Reviewing Trek To Yomi is a difficult task due, in part, to my love of old samurai films. Movies like Zatoichi, Seven Samurai and Lone Wolf and Cub are some amazing pieces of cinema. These films all had a feel of their own and were stylistic representations of the history of their country. As such it is only fair we look at this game on its own without focusing on the cinematic history it aims to pay homage.

Trek To Yomi was released on the 5th of May for all the major consoles by developer Flying Wild Hog. The publisher, Devolver Digital, has a history with games that are slightly different from the norm. This experience is on display here and has helped to mitigate some of the more…divisive issues. Okay, enough with the history, let’s grab our Katana and explore ancient Japan.

I have to be honest, the plot for this game isn’t anything special. It doesn’t manage to reach the emotional highs that it is clearly aiming for. The plot focuses on Hiroki, a young samurai in the Edo period of Japanese history, as he hunts for the people who slaughtered his village. It’s a classic plot of revenge but it doesn’t lead to much and the surprises are pretty…well…unsurprising.

The issue is that the character's lack of real interactions, and the jarring initial passage of time, make it hard to feel connected with any of the characters. I won’t spoil anything, but the climactic moments and the revelations all feel just a bit off. If you were expecting something like Ghost of Tsushima then you’re going to be disappointed.

However, you don’t play a game like this for the story, oh no, you play a game like this for the combat. The gameplay is a strange mix of exploration and side-scrolling combat. Essentially players explore the world with some degree of freedom to find collectables and upgrades. However, once combat is engaged then the game switches to a side-scroller. It’s an interesting system and means that the player always knows what they can do in any situation and can focus on combat when it arrives. The exploration is the weaker part, however, with there being no clear indication of where to go and lots of environmental blocks after you got a certain distance.

Combat is clearly where the game needed to be at its best and it kind of manages it. Essentially Hiroki can attack with either a light or heavy attack or a block. He has a stamina meter that will lower if he strikes or blocks as well as a counter move. The counter is the most useful skill as it costs no stamina and opens opponents up to a combo. Initially, combat is pretty stagnant but it can get more interesting as new combos are unlocked. The problem is that it never really progresses from there. You would expect to get some awesome super attacks or spectacular enemies but it never really happens. The most cinematic attack you get is just a finisher and the opponents don’t go much past a guy with a sword or spear. Even the more monstrous enemies fight in essentially the same way as the bandits from the game's beginning.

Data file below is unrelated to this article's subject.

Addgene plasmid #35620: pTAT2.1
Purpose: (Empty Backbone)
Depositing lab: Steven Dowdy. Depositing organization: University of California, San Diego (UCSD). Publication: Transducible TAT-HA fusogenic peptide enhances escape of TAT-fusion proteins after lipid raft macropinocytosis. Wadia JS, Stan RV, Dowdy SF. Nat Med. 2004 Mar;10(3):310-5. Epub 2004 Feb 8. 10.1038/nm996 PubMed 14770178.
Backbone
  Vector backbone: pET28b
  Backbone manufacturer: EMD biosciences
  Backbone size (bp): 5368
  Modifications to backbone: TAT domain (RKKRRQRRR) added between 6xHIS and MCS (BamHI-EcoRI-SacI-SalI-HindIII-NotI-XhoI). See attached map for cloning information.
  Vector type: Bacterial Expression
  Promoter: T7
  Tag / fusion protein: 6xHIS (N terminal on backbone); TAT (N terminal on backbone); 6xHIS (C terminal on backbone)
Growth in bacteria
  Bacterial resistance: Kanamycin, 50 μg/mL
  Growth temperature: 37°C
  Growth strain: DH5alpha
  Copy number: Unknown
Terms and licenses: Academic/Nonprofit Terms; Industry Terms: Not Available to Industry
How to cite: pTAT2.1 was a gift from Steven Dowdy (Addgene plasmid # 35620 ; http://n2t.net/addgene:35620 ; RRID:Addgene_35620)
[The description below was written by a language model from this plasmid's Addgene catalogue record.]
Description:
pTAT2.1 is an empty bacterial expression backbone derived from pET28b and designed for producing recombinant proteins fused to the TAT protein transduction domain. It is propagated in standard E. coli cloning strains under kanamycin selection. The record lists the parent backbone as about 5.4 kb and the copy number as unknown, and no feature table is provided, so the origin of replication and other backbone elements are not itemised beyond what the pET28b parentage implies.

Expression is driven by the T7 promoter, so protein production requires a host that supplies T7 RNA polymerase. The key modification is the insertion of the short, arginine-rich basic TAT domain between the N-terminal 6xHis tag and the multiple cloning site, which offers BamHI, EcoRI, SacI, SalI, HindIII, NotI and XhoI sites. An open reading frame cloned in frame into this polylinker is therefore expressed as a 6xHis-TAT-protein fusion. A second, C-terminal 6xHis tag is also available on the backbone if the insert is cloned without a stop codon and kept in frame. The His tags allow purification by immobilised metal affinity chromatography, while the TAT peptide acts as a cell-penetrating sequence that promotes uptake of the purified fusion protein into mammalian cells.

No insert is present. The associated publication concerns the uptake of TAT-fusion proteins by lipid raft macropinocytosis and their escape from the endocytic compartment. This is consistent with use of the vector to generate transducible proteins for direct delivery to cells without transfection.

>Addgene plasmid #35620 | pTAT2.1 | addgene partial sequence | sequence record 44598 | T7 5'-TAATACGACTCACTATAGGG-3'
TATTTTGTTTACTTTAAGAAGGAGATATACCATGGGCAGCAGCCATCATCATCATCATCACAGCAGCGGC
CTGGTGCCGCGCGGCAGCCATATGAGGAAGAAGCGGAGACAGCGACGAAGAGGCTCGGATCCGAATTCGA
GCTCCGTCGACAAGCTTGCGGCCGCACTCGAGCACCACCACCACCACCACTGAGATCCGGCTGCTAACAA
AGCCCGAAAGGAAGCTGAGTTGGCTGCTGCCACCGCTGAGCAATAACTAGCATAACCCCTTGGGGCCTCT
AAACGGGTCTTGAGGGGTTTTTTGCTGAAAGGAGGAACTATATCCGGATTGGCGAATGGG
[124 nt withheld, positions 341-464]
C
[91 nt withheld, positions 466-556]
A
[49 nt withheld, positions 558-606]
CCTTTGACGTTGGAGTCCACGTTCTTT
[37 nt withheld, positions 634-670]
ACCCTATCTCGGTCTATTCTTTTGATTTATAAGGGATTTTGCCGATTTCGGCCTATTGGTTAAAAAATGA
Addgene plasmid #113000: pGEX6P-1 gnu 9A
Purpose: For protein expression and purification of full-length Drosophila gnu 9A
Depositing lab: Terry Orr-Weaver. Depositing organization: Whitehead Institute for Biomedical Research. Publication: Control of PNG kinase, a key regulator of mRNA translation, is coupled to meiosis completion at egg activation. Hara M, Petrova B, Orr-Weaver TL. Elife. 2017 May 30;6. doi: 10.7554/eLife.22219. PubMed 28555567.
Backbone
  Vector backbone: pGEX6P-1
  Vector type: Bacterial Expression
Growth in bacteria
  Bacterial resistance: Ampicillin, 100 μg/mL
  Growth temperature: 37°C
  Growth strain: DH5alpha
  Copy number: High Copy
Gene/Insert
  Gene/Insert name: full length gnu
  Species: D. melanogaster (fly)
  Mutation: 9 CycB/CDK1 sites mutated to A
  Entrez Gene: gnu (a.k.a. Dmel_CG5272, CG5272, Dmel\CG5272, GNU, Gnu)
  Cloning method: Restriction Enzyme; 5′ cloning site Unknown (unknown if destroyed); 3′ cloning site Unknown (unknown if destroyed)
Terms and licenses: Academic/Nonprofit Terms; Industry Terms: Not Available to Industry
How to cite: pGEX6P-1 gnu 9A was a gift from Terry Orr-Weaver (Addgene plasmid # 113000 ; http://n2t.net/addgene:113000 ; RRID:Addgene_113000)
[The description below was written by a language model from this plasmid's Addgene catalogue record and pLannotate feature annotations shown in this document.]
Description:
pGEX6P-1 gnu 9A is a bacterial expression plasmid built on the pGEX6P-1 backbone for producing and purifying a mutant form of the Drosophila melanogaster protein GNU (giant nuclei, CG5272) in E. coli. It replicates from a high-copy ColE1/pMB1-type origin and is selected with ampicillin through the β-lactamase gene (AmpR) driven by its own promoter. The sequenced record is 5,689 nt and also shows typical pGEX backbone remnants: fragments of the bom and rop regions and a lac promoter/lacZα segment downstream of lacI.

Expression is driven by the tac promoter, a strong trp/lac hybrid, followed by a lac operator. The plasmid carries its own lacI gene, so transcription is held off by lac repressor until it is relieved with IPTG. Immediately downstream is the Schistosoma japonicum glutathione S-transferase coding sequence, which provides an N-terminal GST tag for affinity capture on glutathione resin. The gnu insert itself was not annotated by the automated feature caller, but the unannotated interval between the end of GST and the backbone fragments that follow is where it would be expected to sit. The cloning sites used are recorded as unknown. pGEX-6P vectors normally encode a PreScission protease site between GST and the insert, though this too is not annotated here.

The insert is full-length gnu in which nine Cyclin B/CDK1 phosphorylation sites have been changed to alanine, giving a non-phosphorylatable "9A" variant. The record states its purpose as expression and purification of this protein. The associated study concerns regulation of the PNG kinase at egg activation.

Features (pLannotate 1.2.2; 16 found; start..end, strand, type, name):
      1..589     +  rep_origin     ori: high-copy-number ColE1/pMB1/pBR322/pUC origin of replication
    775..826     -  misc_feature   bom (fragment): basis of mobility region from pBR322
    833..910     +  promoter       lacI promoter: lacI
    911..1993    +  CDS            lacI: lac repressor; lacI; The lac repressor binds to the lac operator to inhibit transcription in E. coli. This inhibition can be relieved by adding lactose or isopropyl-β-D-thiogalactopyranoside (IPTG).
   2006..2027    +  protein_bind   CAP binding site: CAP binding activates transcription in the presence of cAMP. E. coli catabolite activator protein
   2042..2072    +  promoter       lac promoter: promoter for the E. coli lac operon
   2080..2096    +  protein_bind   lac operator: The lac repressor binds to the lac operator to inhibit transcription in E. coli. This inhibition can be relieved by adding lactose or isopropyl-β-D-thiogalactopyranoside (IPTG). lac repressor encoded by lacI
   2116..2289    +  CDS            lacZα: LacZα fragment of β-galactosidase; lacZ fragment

Visually the game is, again, a bit of a mixed bag. Trek To Yomi makes use of a black and white colour palette. This makes sense, considering its aim to pay homage to the films, but it does come with its own issues. Sometimes this art style looks amazing when dealing with the destroyed village. However, it often means that some of the finer and more interesting details are missed. For instance, there are some horror-themed chapters but it becomes difficult to differentiate them from the other sequences as there is no change to the colour palette. It is an even bigger issue in combat and I will explain why as simply as I can. The signal to counter is a small flash of light on the opponent's sword. Now, imagine trying to see a small grey flash on a small grey sword against a grey background... That’s all you need to know.

The camera meanwhile keeps moving around and takes different angles in different combat sections. You could have a simple side-on shot in one fight, then an overhead behind a paper screen in another. This is cinematic but it can mean that some fights are hard to see, or at least harder to see than they would have otherwise been. There is also an issue with being able to connect with the characters. This is due to the distance the camera keeps from the main cast and the lack of any real facial animation. In truth, they almost appear as dolls to the player.

Now, it might sound like I hate this game, what with its myriad of issues but the truth is…I kind of don’t. You see, if we look at it without the examples of what it is trying to ape then yes, it’s not a fantastic game. However, if you love those old movies then this is everything those are. Those films weren’t particularly emotive, the action was very muted and the plot was often very simple. These were the aspects that fans loved and Trek To Yomi knows this.

However, for all that the combat is irritating to play and it does become dull after a while. If you’re not someone invested in the old samurai movies, then it probably will have an issue holding your attention for long. If you are a fan though, then this might be a perfect love letter for you to enjoy.